Remains of Nazi doctor’s horror ‘human collection’ recovered in France
Several pieces of the horrible collection of human parts collected by Nazi anatomy professor August Hirt have been discovered in France. They were apparently forgotten when most were buried in the wake of World War II.

Hirt, an SS captain serving as head of the Institute of Forensic Medicine of Strasbourg during the occupation of the eastern French city by the Nazis, harvested remains of 86 victims of gassed in August 1943 in Natzweiler-Struthof Concentration Camp.

The macabre collection of corpses was meant to serve proof of Nazi’s racial theory as taught by the Ahnenerbe organization, demonstrating the anatomy of Jewish people. Jews were the majority of the anatomist’s victims, although there were a handful of Poles and Asians of disputed origin.

After Strasbourg was liberated by the Allies in November 1944, the bodies preserved in bins filled with distilled alcohol were found in Hirt’s lab. They were autopsied and eventually buried in a common grave at a local Jewish cemetery in 1946.

But on July 9, historian Raphael Toledano found that some of the remains were still at the institute, AFP reported on Saturday. He discovered several body parts, including a jar containing several skin fragments and test tubes containing the intestine and stomach of a victim.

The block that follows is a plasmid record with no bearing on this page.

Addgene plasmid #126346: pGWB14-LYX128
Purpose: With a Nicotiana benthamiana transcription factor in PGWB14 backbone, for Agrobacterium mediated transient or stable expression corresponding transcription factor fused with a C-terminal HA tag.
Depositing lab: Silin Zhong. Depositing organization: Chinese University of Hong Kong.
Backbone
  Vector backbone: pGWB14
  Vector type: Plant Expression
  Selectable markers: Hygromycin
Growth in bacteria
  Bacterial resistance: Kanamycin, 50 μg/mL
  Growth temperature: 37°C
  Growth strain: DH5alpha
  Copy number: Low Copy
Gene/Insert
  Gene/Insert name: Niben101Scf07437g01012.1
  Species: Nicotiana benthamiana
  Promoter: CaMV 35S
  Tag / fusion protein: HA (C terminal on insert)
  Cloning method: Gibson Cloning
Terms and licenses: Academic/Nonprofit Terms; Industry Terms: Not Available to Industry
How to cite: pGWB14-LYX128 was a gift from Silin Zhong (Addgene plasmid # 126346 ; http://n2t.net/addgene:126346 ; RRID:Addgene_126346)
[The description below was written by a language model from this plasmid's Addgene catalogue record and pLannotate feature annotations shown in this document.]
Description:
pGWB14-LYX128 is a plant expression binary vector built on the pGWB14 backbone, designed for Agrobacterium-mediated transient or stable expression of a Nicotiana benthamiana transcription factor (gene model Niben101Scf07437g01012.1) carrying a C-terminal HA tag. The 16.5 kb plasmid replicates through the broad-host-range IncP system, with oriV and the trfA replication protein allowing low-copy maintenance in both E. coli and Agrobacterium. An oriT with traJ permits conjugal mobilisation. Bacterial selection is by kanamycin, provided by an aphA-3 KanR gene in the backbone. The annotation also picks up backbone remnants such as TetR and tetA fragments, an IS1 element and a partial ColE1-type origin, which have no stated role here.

"The labels identify each piece with precision and mention the register 107969, which matches the number tattooed at the Auschwitz camp on the forearm of Menachem Taffel, one of the 86 victims," said the statement announcing the bodies' discovery.


Toledano, who co-authored a documentary film on Hirt’s crimes, was given a clue to the location of the remains by one of Simonin’s letters written in 1952.

The newly-discovered remains are to be returned to the Jewish community of Strasbourg, where they will be interred along with the rest of the victims at the Cronenbourg cemetery.

In addition to the 86 people slaughtered to become Hirt’s exhibits, the Nazi professor harmed other prisoners, whom he used as test subjects in his chemical weapons experiments. Some 150 people became his victims in that way, with seven or eight recorded killed during the tests.

Hirt escaped the advancing Allied forces to southern Germany until June 1945, when he killed himself to avoid arrest and trial for war crimes.